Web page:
Men's sex life and fertility after radiotherapy
This page tells you about how radiotherapy can affect a man's sex life and fertility. There is information about
It is common for men having radiotherapy to have some problems with sex. You may have a
Losing interest in sex for a while can be caused by worries about your illness or the future. Or it may be because the treatment makes you too tired for sex. This may take some time to recover when the treatment has ended.
During and for a short time after radiotherapy treatment to the abdomen (tummy), you may have a sharp pain when you ejaculate. This is because the radiotherapy can irritate the tube that leads along the penis from the bladder (the urethra). The pain should ease off a few weeks after the treatment ends.
If you are having external radiotherapy treatment it is fine to have intercourse if you want to. If you have had internal radiotherapy for prostate cancer (brachytherapy) it is best to use condoms during intercourse for the first month after treatment. This is in case a radiotherapy seed gets misplaced and is present in the semen, but this is very rare.
Radiotherapy to your pelvic area may cause temporary or permanent erection problems by affecting the nerves in that area.
Some medicines or medical devices can help you to get an erection if you are having problems after radiotherapy. Talk to your doctor if you think you need to try medicines. There is detailed information about sex and cancer for men (and dealing with erection problems) in the sex, sexuality and cancer section. And there are books and booklets about sex and cancer, some of which are free.
Talking about sexual difficulties
It can help to talk openly with your partner about your problems. You can also ask the radiotherapy staff about any problems you have. Although you may feel embarrassed to talk about such personal issues, the staff are used to discussing them. They can help you find ways of coping and can refer you to specialists in sexual problems if needed.
Radiotherapy usually does not affect your ability to father children. Many healthy babies have been born to parents who have had radiotherapy. Research suggests that the risk of having an abnormal baby is not greater if you have had radiotherapy treatment. But if you have radiotherapy to the pelvic area (lower tummy) you will be advised to use effective contraception for some time after that treatment. Some doctors recommend for 6 months and others for up to 2 years. This is because sperm produced after treatment may still be fertile but could be damaged. This could cause abnormalities in a child conceived soon after pelvic radiotherapy.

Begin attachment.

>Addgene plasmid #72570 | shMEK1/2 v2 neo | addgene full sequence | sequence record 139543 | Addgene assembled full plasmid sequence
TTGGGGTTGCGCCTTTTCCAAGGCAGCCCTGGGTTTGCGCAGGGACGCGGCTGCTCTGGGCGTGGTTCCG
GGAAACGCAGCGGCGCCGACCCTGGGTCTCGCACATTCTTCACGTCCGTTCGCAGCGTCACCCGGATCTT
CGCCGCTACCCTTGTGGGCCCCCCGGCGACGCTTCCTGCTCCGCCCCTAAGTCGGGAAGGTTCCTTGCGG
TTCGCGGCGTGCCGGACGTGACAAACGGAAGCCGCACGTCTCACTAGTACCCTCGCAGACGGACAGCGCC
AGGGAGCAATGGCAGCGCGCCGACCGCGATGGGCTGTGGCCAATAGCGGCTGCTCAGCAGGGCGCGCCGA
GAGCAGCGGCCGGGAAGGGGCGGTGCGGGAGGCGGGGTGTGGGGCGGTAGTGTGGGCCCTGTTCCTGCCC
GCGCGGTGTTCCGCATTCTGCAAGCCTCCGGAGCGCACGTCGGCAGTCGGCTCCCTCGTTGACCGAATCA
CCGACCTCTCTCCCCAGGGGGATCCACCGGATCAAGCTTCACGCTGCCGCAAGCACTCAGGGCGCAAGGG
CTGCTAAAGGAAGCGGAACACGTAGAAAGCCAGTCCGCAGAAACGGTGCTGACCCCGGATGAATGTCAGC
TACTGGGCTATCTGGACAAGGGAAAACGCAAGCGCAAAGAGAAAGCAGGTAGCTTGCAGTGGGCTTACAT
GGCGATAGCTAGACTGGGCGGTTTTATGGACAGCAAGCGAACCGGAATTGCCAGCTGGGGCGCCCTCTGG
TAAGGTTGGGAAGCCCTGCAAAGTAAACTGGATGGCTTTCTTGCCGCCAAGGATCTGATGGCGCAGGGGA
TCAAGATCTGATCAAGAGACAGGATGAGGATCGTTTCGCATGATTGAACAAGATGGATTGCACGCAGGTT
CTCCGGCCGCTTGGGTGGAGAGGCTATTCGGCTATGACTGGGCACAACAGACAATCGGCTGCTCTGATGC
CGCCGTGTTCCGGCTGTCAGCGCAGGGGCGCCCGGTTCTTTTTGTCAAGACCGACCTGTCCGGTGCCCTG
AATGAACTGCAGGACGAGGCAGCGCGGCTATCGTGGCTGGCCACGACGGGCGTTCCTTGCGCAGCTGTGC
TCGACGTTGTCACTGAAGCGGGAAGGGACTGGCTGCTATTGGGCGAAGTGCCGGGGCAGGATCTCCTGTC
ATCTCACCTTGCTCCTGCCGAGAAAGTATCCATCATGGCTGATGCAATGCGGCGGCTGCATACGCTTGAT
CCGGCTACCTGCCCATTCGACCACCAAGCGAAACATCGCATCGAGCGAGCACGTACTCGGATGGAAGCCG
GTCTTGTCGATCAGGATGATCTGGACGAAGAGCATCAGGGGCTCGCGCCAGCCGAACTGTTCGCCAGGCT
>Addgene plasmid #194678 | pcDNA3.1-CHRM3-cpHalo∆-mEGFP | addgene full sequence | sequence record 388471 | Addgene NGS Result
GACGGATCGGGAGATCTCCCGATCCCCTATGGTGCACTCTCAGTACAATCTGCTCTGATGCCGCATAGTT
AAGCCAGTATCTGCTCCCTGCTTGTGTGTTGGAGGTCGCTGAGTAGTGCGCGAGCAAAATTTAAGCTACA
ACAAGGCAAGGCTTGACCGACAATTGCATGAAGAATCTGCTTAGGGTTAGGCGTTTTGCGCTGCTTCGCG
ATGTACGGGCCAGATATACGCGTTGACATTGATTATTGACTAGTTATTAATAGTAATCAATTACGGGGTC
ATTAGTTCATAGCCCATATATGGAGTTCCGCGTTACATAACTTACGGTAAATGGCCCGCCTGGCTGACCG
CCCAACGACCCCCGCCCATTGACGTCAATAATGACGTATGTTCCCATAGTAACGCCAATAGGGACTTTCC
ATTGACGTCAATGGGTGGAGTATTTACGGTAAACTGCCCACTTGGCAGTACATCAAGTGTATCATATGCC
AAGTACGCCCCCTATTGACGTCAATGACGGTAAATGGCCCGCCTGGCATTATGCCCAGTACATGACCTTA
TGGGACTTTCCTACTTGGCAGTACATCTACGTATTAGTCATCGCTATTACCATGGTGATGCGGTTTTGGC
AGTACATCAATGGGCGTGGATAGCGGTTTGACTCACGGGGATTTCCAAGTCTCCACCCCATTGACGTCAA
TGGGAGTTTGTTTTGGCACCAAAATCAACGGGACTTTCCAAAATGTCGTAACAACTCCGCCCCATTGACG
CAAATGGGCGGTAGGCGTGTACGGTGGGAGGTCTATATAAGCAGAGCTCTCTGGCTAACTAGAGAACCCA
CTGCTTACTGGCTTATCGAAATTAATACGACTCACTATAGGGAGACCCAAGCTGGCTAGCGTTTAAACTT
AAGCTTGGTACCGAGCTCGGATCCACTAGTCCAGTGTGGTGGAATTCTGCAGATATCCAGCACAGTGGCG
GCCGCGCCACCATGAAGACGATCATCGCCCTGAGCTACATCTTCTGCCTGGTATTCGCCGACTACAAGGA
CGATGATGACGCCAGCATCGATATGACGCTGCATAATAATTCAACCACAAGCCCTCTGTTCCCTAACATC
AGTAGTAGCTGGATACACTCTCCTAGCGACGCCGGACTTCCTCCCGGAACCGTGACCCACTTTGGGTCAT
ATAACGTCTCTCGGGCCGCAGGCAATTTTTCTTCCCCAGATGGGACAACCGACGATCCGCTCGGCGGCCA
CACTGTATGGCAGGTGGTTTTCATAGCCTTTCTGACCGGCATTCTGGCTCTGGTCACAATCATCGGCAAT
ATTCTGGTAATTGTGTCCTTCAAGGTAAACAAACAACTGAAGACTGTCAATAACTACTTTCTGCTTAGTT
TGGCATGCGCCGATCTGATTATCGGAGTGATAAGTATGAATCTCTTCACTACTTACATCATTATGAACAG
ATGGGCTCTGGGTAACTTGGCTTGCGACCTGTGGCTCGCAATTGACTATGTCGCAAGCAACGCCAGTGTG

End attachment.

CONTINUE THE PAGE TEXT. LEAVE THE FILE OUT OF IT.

Radiotherapy to both testes is rarely used in cancer treatment but can lead to temporary or permanent sterility (inability to father children). Before you have such radiotherapy, your radiotherapy specialist (clinical oncologist) will discuss this risk with you. You may be asked to sign a form saying that you agree to have the treatment and understand the risks.
This can be a very worrying time for you, especially if you are a young man planning to have children. Talk to your specialist about the possibility of losing your fertility. If you have a partner, ask them to join in the discussion. It gives you both a chance to talk about your fears and worries.
If your radiotherapy treatment is likely to cause infertility, you may want to store some of your sperm in a sperm bank. If this is possible you will need to give several sperm samples over a few weeks. The samples are frozen and stored. Sperm banking is not always available on the NHS and there may be a charge for it.
If you and your partner later want a baby, the samples are thawed and used to inseminate your partner. The pregnancy can carry on normally.
It is important to talk to your doctor about the risk of infertility before starting radiotherapy treatment so that you can make decisions about whether to use a sperm bank. We have information about sperm collection and storage, which explains the process and costs.
If you would like to talk to someone outside your own friends and family, look at our cancer information organisations page for people who can help. To find out more about counselling look in the counselling section.
There is also detailed information about the side effects of radiotherapy.
You can phone the Cancer Research UK nurses on freephone 0808 800 4040. The lines are open from 9am to 5pm, Monday to Friday. They will be happy to answer any questions that you have.
Our general organisations page gives details of people who can provide information about radiotherapy. Some organisations can put you in touch with a cancer support group. Our cancer and treatments reading list has information about books, leaflets and other resources about radiotherapy treatment.
If you want to find people to share experiences with online, you could use Cancer Chat, our online forum.